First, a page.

I found your comment really interesting wrt "an overpowering floral scent". That is now my reaction to it. Quite disappointing as I just can't be near the aroma of anything with cardamon including 5 spice and garam masala. I find that my tolerance is down to 1/8 of a teaspoon when the recipe says 1½ tsp. I'm now not including it any spice mix.
I have no idea what caused this but it's damned annoying. Not aware of any other problems associated with it..
Wondering if you know of similar situations? Thanks for your time.
Cardamon, fennel seeds, cumin seeds, cloves, coriander seeds, mustard, black pepper, cassia bark, salem leaves, fenugreek, star anise, dried chillies.
I only grind enough for a recipe because the flavour difference between fresh and stored is very noticeable for many of these and I don't have a blade processor so to grind the quantity needed is much easier :) I have only tried storing ground fennel seed once in the freezer but coincidentally I used it within a few days of grinding. There certainly wans't any noticeable difference in that period of time.
One of my favourite foods is the bone and meat next to the bone of roast lamb. Usually three days after cooking. Some salt and pepper and tomato sauce. The eldest male in three generations fought for this :)
baking is most definitely an uncommon style of cooking in most of South east Asia. The few places that do bake tend to have adopted this aspect from a period of colonisation.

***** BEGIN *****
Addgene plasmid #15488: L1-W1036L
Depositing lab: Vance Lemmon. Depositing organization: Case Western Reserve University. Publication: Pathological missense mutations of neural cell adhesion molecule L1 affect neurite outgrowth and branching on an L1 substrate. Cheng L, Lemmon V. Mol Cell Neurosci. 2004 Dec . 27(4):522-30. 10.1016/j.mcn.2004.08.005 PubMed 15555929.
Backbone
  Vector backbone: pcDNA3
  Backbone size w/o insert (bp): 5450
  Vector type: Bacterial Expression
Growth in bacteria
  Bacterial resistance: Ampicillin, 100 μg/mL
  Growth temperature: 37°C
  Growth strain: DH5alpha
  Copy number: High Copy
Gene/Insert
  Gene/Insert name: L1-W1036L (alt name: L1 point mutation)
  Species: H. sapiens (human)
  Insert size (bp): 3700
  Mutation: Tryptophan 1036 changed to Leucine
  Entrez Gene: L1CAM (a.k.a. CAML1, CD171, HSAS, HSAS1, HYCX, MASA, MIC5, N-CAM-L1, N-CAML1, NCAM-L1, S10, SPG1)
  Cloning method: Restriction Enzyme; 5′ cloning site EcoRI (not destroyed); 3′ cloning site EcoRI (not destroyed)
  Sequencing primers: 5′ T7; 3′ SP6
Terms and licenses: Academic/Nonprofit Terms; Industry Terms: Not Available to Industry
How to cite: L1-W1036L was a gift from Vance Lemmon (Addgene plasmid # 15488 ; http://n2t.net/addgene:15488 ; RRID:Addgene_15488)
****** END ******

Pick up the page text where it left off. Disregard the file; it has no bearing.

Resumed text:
I honestly can't recall a baked traditional Lao dish
The use of a Dutch oven type receptacle would be the closest generally to baking and really is then a slow crockpot style.
Many of the Awlams are prepared this way.
Since the period of the French protecting Laos, the bread stick and baguette has become very popular and this is of course baked but as I mentioned an introduced style.
There's another point not related to cooking style but almost a unique aspect of Lao recipes and that's the flavours.
Thai, Cambodian, Burma, Vietnam all focus on the balance of four major flavours being "Hot, Sweet, Sour and Spicy". In Lao there is another flavour added and is really responsible for something I call the earthy character of Lao food and that's the "Bitter" factor. Certainly there are recipes in the other cuisines I mentioned with the bitter factor apparent but in Lao Cuisine it's almost ubiquitous especially in peasant cuisine less so in Royal cuisine.